SAO PAULO — In a region of Sao Paulo city where violent deaths are common and fatalities due to COVID-19 do not shock the population, Brazil’s Catholic Church has launched a campaign to try to convince those not providing essential services to maintain social distancing and remain at home.
The campaign, “Quero te ver de novo” (I Want to See You Again) in Brasilandia, one of Sao Paulo city’s poorest regions, seeks to disseminate the importance of social distancing in protecting the population from being contaminated with the coronavirus. Church officials, however, admit that the task is not an easy one.
“In this region social distancing is complicated, almost impossible. The houses are small and there are many family members living in each of them. Significant social distancing has not been practiced here,” said Sao Paulo Auxiliary Bishop Devair Araujo da Fonseca, who is in charge of the Brasilandia episcopal region of the archdiocese.
The church’s campaign also tries to dispel the popular notion that “one more or one less death won’t make a difference.”
“This is a population that has lived many years with extreme violence, high unemployment and lack of basic infrastructure. We needed a campaign that would say to them: Hold on, take care of yourself and others, because we want to see you alive and well (when the pandemic is over),” Jorge Vicente Barros Ferreira, one of the coordinators of the communications department at the Archdiocese of Sao Paulo, told Catholic News Service.
Located in the northern part of the city, Brasilandia is one of the most populous neighborhoods in Sao Paulo, with more than 260,000 inhabitants. The area, largely made up of slums and low-income tenements, has 36 parishes and 237 Catholic communities.
Since the first cases of COVID-19, the region has continually registered the highest numbers of cases and deaths caused by the virus in Sao Paulo city, the epicenter of the pandemic in Brazil. According to official data, until June 5 the borough had registered 247 deaths and thousands of confirmed cases.
One of those deaths was the uncle of 69-year-old Rosa Maria da Costa Oliveira, a parishioner at St. Luiz Gonzaga in Brasilandia.
“The hospitals here were overflowing with patients. They didn’t have a bed for him here, so they moved him across the city, where he eventually died,” said the 69-year-old grandmother.
The death of the family member made Oliveira even angrier at those who disregard the rules of wearing masks and social distancing. From her apartment on the ninth floor, Oliveira said she sees mothers with young children and elderly walking along the streets on a daily basis without any concern for protecting themselves or others.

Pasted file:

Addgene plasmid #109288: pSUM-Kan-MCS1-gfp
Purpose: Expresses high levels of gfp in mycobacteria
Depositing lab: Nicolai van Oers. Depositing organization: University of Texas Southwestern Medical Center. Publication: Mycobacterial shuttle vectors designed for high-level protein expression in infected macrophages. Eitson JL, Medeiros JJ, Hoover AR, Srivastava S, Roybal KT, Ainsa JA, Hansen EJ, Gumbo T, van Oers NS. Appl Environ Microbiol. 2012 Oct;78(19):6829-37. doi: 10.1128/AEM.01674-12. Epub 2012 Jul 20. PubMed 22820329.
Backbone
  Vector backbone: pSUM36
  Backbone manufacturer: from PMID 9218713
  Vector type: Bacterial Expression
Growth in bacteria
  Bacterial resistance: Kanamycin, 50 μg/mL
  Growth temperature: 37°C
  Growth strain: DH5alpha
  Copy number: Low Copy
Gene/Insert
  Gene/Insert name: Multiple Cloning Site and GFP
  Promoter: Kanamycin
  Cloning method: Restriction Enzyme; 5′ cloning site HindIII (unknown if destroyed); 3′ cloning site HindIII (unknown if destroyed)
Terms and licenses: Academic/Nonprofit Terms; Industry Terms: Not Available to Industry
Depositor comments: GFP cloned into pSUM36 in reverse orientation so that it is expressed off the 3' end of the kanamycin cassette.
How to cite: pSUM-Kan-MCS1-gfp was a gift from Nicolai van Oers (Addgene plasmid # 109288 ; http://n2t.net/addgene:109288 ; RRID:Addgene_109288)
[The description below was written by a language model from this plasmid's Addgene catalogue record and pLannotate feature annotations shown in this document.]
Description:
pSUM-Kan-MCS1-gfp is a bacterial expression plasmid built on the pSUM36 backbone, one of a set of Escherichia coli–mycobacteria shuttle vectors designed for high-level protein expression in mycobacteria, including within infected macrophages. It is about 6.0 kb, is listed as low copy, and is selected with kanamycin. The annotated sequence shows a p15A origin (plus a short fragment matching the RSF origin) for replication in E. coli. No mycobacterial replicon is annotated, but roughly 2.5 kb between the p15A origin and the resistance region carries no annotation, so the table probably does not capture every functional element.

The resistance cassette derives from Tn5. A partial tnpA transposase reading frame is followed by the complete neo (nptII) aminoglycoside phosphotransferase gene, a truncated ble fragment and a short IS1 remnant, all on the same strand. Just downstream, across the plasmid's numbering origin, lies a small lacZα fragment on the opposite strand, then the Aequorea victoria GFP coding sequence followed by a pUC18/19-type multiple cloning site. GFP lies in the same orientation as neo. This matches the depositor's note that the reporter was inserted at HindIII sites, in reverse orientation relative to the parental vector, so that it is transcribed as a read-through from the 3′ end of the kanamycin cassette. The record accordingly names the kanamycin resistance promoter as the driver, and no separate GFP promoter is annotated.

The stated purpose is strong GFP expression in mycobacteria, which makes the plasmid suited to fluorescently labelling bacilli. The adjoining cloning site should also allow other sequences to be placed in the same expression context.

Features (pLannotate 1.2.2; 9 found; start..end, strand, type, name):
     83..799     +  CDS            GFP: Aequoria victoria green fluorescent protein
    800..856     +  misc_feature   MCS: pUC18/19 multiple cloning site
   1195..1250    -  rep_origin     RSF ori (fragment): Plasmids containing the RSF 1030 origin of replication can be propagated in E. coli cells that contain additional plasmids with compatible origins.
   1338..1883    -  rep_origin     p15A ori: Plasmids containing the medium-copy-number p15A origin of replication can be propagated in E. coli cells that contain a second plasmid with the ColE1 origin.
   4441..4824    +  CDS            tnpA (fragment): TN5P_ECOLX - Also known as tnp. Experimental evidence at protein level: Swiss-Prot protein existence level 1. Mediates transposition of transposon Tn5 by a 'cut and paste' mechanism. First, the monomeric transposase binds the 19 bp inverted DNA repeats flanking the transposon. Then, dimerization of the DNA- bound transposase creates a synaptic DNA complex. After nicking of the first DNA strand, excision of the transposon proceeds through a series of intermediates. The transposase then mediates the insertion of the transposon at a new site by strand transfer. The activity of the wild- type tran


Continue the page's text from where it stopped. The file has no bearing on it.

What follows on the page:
“I have gotten into heated arguments with friends over the order to stay home,” said the retiree, chuckling. She said she had left her apartment once in 86 days — to get her annual flu shot.
So, when the church began its campaign in May, Oliveira said she was one of the first to support it.
“I changed the cover photo on my Facebook page to the campaign’s motto on the very first day,” she said, adding that most of her fellow parishioners followed suit.
“I think it (campaign) captures what we all desire: to return to the face-to-face celebrations … The campaign asks us not to put ourselves at risk or to put anyone else at risk,” she said.
In addition to the social distancing awareness campaign, the church has also been busy in distributing hygiene and protection supplies as well as clothes to people in need. According to Fonseca, if there is a positive side to pandemic, it is that people have shown to be very generous.
“I was very surprised with the actions by some parishes and parishioners. Every tragedy is an opportunity to bring to the surface the best in people,” said the bishop, who has been working in the region for the past five years.
In St. Rose of Lima Parish, the bishop said, women parishioners started to make face masks.
“What was supposed to be a small project turned out to be a big mission for these women. They have produced approximately 30,000 masks,” he said.
“Our parishioners have not lost faith, they have found a reason to nourish hope. Faith does not make us lethargic,” said Fonseca.
The bishop said although celebrations have been restricted to virtual events, the church is not closed.
“The doors of the parishes may be shut, but their work has not stopped. Church continues to take action,” he said.
He added that the campaign to keep people home will also help lead them back to church when the pandemic is finally over.
“The motto ‘We Want to See You Again’ means we want you to stay home now so you can be alive in the future, and it also means that when restriction measures start to ease, we want to see you in live celebrations and Masses,” he said, explaining there is concern that when churches finally open, parishioners will be too afraid to go back to attending Mass.
Oliveira, however, believes this fear is unfounded.
“When this is all over, I think our parishes will emerge better and stronger. We will give more value to face-to-face Masses, we will be more convinced of our faith,” she said.